The UK government says it has suspended financial aid to Mozambique over an alleged "serious breach of trust" relating to undisclosed debts.
This follows similar action from the International Monetary Fund (IMF) and the World Bank.
The IMF halted funding 10 days ago when it found Mozambique had not declared debts of more than $1bn (£700m).
The government says the liabilities relate to guaranteeing loans taken out by two mostly state-owned companies.
The UK said in a statement that it was now "working closely with other international partners to establish the truth and coordinate an appropriate response".
The IMF is currently carrying out an analysis to see if Mozambique has a sustainable level of debt, and the World Bank is waiting for its outcome before it approves any more loans.
Mozambique's Prime Minister Carlos Agostinho do Rosario went to the IMF headquarters in Washington DC last week to explain the government's position.
The government has admitted that it acted as guarantor for a $622m loan taken out by state-owned Pro-Indicus, and another loan of $535m by Mozambique Asset Management. Both are involved in the maritime industry.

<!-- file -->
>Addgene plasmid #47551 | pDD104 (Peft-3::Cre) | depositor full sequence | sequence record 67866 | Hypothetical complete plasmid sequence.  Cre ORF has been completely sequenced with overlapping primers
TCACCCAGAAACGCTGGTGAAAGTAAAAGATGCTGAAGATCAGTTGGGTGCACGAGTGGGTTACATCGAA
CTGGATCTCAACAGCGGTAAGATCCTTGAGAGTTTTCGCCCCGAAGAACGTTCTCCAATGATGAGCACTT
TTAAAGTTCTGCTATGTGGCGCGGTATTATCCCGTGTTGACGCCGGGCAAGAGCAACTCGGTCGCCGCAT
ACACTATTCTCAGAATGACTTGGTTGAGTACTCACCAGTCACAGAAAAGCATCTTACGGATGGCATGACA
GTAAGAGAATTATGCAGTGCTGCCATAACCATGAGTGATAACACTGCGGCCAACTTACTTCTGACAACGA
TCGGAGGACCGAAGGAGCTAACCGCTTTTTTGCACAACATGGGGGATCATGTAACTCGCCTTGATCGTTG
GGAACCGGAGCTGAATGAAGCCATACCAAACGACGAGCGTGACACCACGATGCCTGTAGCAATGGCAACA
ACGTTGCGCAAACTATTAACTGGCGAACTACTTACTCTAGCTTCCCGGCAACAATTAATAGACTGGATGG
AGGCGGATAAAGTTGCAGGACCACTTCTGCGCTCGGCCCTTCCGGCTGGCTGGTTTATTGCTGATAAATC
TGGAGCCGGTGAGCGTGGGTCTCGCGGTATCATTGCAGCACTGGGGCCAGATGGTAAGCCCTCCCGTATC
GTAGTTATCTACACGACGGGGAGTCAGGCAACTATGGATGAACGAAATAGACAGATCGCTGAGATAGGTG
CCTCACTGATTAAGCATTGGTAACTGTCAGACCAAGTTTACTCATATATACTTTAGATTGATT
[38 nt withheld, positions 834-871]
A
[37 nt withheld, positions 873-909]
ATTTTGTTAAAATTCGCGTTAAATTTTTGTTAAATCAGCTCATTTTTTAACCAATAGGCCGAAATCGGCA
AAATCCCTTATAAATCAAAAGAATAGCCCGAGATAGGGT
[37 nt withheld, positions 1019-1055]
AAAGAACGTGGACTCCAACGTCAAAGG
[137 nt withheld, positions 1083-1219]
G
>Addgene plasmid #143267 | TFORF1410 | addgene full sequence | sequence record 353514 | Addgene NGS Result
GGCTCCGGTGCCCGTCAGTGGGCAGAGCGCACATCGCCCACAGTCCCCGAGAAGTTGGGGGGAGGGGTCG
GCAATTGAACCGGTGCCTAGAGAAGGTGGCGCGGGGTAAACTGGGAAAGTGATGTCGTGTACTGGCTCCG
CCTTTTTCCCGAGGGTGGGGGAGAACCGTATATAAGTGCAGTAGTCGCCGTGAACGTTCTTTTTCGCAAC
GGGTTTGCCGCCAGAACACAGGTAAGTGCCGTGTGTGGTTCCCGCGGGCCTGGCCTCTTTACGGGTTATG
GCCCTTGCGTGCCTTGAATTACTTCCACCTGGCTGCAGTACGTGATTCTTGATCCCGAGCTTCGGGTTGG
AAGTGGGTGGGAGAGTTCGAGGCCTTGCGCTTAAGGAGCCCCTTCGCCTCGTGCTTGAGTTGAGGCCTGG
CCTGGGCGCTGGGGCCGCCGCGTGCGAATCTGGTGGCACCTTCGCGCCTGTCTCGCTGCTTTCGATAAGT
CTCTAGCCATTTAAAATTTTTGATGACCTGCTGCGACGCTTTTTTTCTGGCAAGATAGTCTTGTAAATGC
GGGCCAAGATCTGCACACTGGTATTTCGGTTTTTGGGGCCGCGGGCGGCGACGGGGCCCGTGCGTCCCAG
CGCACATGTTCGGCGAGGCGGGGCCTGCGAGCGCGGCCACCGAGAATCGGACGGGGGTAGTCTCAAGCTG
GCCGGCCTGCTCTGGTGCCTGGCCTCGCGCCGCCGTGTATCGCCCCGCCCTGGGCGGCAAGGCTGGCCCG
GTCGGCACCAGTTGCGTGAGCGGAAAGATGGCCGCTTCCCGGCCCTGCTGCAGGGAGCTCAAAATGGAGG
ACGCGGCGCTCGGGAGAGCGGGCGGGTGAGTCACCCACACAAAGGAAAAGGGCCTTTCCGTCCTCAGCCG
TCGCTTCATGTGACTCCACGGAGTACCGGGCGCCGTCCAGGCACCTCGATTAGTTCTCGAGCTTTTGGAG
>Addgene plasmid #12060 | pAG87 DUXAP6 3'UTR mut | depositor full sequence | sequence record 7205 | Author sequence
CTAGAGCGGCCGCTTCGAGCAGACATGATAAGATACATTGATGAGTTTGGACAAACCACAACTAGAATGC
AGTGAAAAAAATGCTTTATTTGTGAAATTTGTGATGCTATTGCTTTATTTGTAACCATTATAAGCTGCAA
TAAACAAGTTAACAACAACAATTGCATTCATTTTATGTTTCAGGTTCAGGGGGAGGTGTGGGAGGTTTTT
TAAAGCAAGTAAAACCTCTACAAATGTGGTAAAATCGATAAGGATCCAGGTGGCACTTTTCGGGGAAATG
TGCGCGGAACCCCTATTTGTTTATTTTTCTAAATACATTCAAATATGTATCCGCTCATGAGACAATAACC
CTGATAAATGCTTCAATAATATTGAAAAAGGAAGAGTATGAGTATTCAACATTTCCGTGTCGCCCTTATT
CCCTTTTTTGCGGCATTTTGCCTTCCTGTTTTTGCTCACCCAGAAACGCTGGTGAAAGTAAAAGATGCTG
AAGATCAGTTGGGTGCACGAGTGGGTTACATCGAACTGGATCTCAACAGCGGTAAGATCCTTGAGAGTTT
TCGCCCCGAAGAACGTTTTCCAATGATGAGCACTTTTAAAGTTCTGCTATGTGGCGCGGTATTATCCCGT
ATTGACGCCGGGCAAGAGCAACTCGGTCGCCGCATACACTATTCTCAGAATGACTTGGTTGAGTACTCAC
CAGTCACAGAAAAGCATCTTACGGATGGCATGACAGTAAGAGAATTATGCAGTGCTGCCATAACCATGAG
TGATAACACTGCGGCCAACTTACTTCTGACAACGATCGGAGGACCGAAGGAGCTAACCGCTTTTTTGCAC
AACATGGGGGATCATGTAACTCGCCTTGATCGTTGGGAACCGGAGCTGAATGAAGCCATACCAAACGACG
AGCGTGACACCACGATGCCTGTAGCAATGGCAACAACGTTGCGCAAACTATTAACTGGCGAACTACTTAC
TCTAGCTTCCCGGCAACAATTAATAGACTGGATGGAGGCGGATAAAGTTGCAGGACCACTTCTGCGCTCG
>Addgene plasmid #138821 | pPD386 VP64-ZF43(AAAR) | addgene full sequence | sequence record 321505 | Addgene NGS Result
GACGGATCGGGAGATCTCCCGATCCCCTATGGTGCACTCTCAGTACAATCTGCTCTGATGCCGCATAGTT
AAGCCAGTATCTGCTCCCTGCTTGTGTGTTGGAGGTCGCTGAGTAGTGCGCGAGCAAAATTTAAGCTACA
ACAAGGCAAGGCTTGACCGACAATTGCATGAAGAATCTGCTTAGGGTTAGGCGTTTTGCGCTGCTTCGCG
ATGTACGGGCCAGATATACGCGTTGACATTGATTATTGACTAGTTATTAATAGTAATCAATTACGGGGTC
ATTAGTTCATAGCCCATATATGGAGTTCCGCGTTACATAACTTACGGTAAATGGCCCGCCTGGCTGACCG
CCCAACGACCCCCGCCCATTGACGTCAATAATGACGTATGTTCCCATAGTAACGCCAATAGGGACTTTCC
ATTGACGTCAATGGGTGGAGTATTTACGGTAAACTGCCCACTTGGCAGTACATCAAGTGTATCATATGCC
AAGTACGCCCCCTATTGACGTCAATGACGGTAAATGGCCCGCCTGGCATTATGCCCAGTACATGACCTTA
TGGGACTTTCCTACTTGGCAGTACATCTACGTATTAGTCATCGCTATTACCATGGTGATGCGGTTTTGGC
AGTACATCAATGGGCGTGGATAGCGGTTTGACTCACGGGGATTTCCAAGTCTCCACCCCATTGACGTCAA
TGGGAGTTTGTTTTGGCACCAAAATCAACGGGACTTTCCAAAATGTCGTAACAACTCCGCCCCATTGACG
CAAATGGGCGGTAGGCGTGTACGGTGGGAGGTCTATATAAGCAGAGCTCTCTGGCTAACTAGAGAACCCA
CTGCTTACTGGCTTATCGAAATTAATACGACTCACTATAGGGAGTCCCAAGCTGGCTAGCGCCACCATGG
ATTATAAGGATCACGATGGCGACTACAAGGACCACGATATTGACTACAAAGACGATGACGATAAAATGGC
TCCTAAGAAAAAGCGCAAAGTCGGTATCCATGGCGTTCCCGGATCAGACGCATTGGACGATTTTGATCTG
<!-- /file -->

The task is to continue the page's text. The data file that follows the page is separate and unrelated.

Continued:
Mozambique has had one of Africa's fastest growing economies in recent years with oil and gas discoveries buoying its prospects and attracting a lot of investment.
Analysis - Matthew Davies, editor, BBC Africa Business Report
The mechanics of this are the same as with a personal loan.
If you take out a loan from a bank, the bank always asks you about your other liabilities. Do you have other debts? It will also want to see a payslip.
From the bank's point of view, it is all to do with risk. Can you make the payments on their loan, if you have a lot of other debt as well?
And it is the same with countries. So, when the IMF lent money to Mozambique, it would have asked about the country's other liabilities.
As the Mozambique government failed to disclose that it guaranteed the two large loans, it has put the IMF loan in jeopardy.
The IMF is now worried that Mozambique will not be able to meet its liability commitments with this extra debt on its books.